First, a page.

The Uncle Devin Show by Devin Walker, aka “Uncle Devin,” is an interactive music experience for children that uses percussion instruments to cultivate their minds. The Uncle Devin Show offers assemblies, school residences, music workshops, book readings, a percussion playground, private events and radio shows to discuss racism and offensive content in music for children.
On November 20, 2021, the Uncle Devin Show virtually featured “Racism in Children’s Music: Unleashing Music for the Black Child”. The SRU Music Therapy Club, the Pennsylvania Collegiate Music Educators Association (PCMEA) and the Mu Phi Epsilon Delta Mu Chapter collaborated to organize the event.
Cassandra Eisenreich, flute and music education teacher, contacted Walker through her own research. Walker spoke at the People of Color conference in December 2019. After his presentation was published, he started receiving calls from people around the world.
“In any music teaching position, it is important that our students get to know the community and the people living in that community in order to be as culturally sensitive as possible,” Eisenreich said via email. . “Music is everywhere and it is a very personal and meaningful experience for everyone.”
Eisenreich explained in his early childhood and elementary music lessons that nursery rhymes and children’s songs and rhymes are often used. Students should research songs and often learn the “horrible story” of many childhood songs. “
Emily Eastman, music education student and president of PCMEA helped organize the Uncle Devin Show event.
“Knowing more about the different racial injustices and cultural appropriation that take place was really important to us so that we could become better teachers,” Eastman said.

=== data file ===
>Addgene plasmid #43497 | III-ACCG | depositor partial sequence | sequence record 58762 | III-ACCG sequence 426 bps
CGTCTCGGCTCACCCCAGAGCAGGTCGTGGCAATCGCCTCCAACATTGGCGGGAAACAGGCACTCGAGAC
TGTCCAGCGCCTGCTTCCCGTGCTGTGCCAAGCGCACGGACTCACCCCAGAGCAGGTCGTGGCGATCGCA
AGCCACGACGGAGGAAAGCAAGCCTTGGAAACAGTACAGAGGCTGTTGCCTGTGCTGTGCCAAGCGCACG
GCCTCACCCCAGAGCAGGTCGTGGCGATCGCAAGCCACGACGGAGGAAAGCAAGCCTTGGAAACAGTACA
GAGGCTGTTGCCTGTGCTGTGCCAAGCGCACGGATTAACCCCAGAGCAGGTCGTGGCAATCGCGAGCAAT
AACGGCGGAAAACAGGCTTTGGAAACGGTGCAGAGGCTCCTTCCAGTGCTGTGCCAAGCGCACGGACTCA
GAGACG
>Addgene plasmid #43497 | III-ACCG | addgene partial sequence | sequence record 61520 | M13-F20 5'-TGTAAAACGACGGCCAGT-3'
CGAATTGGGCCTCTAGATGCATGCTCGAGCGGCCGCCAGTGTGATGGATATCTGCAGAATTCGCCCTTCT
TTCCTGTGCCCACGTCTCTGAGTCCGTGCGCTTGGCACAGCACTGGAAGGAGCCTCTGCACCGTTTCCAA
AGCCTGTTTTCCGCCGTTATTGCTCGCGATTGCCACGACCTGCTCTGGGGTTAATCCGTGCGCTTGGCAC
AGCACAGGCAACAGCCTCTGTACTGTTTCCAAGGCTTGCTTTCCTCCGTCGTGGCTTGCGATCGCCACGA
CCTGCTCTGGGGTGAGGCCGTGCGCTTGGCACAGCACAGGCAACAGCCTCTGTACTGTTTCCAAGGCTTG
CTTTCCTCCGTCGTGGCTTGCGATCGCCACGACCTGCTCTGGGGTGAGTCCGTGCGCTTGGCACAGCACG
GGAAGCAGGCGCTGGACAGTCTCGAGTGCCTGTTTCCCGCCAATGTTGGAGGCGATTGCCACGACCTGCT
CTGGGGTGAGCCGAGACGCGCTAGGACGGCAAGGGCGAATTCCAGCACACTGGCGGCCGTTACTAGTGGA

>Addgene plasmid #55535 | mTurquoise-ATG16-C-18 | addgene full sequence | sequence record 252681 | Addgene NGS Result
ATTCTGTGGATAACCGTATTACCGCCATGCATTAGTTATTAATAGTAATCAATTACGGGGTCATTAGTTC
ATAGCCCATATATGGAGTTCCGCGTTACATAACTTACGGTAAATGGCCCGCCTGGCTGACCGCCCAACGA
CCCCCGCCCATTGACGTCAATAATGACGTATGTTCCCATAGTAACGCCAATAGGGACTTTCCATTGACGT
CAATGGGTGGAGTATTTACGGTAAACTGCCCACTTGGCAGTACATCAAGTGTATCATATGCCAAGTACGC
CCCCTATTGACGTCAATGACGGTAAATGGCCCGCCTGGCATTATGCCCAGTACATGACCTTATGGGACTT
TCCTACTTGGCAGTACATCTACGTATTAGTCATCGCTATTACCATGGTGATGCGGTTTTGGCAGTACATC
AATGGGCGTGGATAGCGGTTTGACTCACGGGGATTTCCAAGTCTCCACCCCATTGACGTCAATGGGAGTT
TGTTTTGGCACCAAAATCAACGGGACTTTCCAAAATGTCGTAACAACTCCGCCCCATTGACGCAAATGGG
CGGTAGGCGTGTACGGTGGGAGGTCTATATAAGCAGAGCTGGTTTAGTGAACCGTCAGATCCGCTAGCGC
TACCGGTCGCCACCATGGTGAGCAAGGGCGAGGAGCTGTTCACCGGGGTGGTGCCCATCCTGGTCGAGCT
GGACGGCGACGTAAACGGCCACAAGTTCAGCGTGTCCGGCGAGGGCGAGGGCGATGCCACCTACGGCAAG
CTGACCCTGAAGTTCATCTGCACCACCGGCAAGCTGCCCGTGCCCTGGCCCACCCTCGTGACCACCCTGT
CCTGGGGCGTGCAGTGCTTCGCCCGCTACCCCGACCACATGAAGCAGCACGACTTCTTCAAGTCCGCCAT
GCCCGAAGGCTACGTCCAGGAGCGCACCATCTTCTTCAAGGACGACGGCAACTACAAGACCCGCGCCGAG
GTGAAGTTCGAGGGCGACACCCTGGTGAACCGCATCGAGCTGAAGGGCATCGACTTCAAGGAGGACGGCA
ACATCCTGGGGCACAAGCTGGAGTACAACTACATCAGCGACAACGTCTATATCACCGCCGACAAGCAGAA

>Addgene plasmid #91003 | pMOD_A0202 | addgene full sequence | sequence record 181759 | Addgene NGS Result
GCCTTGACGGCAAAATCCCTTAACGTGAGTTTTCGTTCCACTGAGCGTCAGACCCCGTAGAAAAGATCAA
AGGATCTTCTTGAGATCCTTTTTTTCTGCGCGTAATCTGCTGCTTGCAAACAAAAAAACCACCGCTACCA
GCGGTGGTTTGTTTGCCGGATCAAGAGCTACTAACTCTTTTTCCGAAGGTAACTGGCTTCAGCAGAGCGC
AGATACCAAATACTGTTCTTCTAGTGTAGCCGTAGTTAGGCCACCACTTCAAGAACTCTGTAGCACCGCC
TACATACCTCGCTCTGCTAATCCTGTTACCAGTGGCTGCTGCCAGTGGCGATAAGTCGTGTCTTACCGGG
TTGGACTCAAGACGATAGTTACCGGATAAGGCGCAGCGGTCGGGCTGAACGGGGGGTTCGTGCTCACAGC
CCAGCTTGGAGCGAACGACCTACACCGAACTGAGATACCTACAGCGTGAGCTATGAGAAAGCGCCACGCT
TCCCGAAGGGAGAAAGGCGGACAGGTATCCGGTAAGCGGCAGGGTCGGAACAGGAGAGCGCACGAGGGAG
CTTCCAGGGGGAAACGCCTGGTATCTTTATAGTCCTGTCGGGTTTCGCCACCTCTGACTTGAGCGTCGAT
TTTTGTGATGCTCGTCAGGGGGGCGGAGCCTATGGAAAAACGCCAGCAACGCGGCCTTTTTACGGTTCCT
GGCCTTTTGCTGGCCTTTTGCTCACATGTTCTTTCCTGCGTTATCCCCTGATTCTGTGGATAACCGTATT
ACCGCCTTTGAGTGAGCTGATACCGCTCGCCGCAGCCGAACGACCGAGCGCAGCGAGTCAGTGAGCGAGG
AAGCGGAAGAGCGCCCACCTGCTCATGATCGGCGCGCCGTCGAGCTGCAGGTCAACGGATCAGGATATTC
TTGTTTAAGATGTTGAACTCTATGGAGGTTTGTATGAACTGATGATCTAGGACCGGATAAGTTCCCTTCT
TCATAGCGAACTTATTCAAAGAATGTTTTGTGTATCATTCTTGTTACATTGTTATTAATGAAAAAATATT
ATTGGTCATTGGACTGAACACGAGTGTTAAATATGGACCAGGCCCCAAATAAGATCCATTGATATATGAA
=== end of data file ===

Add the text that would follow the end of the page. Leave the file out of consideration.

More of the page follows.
Walker explained that it is always a process of extension and growth for all. While Walker writes music, he continues to learn the terms, problems, and solutions for this topic. When Walker leads his lectures, he focuses on three aspects: pproblem, solution, action. Walker emphasizes the importance of not only sharing a problem, but also identifying a solution and proposing an action.
The plan for her event at SRU included the history of racist rhymes and cultural imposition in the United States and beyond, as well as the role nursery rhymes played in the context of slavery and segregation in the States. -United. During the event, he also reviewed the current state of the family music industry and identified current solutions and actions that can be taken to address this issue.
Some discussed music tracks that have a history of racism and offensive content that were discussed during the event were “Eenie, Meenie, Minie, Mo”, “Jimmy Crack Corn”, “Five Little Monkeys” and more.
“When we talk about offensive things just be very gracious and take it as an education,” Walker said. “I like to try to assume that people don’t know this story. I explain to them first and from there.
Walker was nominated for a GRAMMY for Best Children’s Album. Walker and his wife Lolita Walker were two of the 13 co-founders of the Family Music Forward Collective. Their mission was to support black artists, children and communities while transforming family music.